U.S. Initial Jobless Claims Rose 10,000 Last Week to 379,000
Mexico Is Said to Plan Tariffs on U.S. Pork, Oranges in Trucking Dispute
Mexico will impose import tariffs on pork, oranges and other U.S. goods because of the U.S. government’s failure to restore a program allowing Mexican trucks to operate north of the border, a Mexican official said.
The new U.S. goods subject to tariffs also include grapefruit, pistachios, chewing gum, cheese and ketchup, said the official, who declined to be identified because he wasn’t authorized to speak on the subject. The U.S. National Pork Producers Council also said in an e-mailed statement that pork will be added to the list of products facing tariffs.
Mexico’s government is waiting for the U.S. to propose a resolution to the standoff, which started when the U.S. Congress ended a pilot program allowing Mexican trucks to deliver goods in the U.S. Mexico responded in March 2009 by putting tariffs of 10 percent to 45 percent on U.S. goods including vegetables, wine, juices, sunglasses and toothpaste. Now, authorities are imposing a second round of tariffs covering more goods.
“Mexico’s retaliation against U.S. pork will have negative economic consequences for America’s pork producers,” Sam Carney, president of the pork council, said in the statement. “We are extremely disappointed that our top volume export market has taken this action.”
Hog futures for October settlement rose 0.2 cent, or 0.3 percent, to 74.85 cents a pound on the Chicago Mercantile Exchange.
Investors are waiting to see how big the tariffs will be and whether Mexican demand will decrease because of the measure, said Dennis Smith, a senior account executive at Archer Financial Services Inc. in Chicago.
“The news is still pretty fresh,” said Adam Stout, a risk-management consultant at FCStone Group Inc. in Kansas City, Missouri. “My guess is tomorrow we’ll have a bigger reaction.”
Mexico is the second-largest export market for U.S. pork products, with $762 million worth exported there in 2009, according to the pork council. Japan is the largest export market.
“The fact that we haven’t found a solution yet doesn’t benefit either side of the border,” Mexican Economy Minister Bruno Ferrari told reporters today. “We have to simplify transportation without it being stopped on either side of the border.”
Mexico will charge the duties on a rotating list of 99 U.S. products worth about $2.5 billion, Ferrari told reporters today in Mexico City. The government will publish an official list of the products subject to tariffs “in the coming days,” he said.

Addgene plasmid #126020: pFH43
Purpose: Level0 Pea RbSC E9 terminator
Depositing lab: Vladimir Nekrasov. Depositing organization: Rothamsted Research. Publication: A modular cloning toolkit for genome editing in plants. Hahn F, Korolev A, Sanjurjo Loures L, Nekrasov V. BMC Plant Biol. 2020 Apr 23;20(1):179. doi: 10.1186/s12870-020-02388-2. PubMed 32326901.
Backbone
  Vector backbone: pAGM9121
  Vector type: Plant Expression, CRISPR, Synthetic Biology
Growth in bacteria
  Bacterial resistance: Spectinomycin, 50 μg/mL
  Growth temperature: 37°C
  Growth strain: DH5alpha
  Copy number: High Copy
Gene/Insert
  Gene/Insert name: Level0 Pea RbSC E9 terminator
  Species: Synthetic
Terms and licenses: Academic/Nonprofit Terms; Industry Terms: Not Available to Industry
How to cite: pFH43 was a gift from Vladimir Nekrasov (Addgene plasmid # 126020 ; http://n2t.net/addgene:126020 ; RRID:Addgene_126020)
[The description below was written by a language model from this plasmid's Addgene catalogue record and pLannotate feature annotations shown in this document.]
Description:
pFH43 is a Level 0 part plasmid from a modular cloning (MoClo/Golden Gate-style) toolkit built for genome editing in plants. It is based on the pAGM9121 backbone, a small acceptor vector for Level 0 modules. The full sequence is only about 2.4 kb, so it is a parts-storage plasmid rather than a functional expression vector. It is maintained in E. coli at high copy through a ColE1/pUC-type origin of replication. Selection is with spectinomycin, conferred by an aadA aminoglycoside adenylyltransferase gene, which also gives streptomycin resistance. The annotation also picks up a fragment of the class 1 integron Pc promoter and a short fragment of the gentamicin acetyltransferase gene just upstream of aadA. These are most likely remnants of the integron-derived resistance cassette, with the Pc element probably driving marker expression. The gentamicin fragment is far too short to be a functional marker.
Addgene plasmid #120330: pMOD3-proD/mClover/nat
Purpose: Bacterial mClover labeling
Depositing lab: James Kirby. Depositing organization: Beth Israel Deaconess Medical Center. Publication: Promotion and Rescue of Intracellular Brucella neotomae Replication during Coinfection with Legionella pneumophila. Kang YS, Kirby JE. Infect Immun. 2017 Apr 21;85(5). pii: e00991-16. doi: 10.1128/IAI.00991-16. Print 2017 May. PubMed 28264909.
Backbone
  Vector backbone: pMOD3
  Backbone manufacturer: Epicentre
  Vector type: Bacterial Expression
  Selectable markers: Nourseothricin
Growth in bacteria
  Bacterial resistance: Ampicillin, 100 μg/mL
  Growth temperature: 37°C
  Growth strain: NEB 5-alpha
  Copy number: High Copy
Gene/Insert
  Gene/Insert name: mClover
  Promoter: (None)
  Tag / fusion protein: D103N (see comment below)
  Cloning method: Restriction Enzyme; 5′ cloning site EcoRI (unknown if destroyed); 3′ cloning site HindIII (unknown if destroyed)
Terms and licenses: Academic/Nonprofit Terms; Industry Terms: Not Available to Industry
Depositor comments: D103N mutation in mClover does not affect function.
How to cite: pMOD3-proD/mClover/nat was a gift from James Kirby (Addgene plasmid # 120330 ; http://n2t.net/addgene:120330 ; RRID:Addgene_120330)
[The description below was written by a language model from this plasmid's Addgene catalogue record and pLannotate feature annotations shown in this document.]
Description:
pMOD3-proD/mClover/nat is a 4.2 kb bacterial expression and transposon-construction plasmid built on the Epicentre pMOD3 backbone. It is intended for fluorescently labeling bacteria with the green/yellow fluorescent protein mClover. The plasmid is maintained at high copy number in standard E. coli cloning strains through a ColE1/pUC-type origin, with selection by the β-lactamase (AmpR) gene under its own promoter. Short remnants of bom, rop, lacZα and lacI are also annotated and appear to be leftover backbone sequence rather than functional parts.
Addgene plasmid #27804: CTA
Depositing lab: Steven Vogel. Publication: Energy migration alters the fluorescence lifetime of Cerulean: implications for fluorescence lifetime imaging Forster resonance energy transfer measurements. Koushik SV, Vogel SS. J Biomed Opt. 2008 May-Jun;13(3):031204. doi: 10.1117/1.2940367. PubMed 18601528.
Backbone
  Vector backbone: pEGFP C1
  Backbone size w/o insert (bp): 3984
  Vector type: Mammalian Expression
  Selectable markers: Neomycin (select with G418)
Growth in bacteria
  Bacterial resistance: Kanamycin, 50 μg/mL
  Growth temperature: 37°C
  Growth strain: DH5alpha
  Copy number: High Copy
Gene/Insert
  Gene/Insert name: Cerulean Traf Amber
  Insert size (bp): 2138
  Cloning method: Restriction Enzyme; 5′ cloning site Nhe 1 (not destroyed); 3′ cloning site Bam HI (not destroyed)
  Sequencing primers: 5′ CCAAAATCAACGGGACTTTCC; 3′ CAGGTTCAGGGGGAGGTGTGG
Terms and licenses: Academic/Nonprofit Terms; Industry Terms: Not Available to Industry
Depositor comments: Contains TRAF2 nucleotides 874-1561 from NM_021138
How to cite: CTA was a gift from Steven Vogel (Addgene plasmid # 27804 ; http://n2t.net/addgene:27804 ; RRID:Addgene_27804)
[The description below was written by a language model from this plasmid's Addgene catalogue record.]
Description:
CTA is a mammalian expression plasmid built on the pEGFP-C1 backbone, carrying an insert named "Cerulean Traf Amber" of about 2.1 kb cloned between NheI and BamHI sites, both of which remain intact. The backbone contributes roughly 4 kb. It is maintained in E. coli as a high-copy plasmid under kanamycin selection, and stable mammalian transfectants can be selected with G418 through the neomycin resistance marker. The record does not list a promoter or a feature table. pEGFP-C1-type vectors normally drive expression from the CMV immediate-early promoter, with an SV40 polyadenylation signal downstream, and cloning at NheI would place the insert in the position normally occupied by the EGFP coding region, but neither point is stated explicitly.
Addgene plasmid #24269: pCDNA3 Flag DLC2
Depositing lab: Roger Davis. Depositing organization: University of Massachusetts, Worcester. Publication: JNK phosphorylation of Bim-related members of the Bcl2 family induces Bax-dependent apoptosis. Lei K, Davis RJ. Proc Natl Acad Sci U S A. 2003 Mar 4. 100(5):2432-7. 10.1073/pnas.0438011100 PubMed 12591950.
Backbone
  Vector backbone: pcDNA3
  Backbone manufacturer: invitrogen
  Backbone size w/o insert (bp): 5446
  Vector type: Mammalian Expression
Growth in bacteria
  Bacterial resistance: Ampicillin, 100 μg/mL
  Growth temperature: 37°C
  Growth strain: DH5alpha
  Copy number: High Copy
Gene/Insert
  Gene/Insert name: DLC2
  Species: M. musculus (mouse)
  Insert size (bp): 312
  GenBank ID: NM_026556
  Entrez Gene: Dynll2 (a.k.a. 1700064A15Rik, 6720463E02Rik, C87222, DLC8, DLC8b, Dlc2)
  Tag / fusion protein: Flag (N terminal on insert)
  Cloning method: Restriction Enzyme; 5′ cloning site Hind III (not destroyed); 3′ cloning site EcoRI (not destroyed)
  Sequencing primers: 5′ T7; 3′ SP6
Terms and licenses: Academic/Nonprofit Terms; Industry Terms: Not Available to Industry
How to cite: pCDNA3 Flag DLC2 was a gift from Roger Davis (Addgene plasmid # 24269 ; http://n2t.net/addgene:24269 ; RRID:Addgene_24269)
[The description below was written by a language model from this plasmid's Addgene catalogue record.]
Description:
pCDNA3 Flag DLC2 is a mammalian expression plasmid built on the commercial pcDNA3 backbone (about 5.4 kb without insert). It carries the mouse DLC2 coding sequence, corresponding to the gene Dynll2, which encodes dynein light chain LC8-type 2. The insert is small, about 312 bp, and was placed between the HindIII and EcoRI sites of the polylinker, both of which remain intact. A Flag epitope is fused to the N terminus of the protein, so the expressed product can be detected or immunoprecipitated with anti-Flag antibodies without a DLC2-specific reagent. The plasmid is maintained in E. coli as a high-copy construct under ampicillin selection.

U.S. Trade Representative Ron Kirk said the U.S. is working with Congress to resolve the trucking dispute. “We are disappointed that the Mexican government has announced its intention to impose duties on additional U.S. products related to the cross-border trucking,” Kirk said in a statement. Kirk added that he is committed “to resolve the dispute and end these duties.”
Fifty-four of the products that will be subject to tariffs will be agricultural and the rest will be manufactured goods, said the Mexican official who can’t be identified.
The 2007 pilot program, which let as many as 100 Mexican trucking companies that met safety rules haul cargo into the U.S., was canceled last year under a provision in a spending bill passed by Congress.
The dispute first erupted in 1995 after the U.S. refused to implement a cross-border plan agreed to under the North American Free Trade Agreement amid opposition from U.S. labor groups.
The trucking dispute “is a real pickle for the administration,” said Lori Wallach, director of Global Trade Watch in Washington, which opposes the trucking provisions in the trade deal. “There is no foreseeable moment when Congress lets Nafta trump safety.”
The Teamsters union, which fought against what it has called the unsafe foreign competition, called the new tariffs excessive and urged the Obama administration to challenge them.
“Instead of slapping additional tariffs on U.S. goods, Mexico should be living up to its end of the bargain by making sure its drivers and trucks are safe enough to use our highways,” James Hoffa, the Teamsters president, said in a statement.
U.S. officials have promised on multiple occasions to take steps to resolve the standoff. President Barack Obama said in August 2009 he was committed to finding a solution.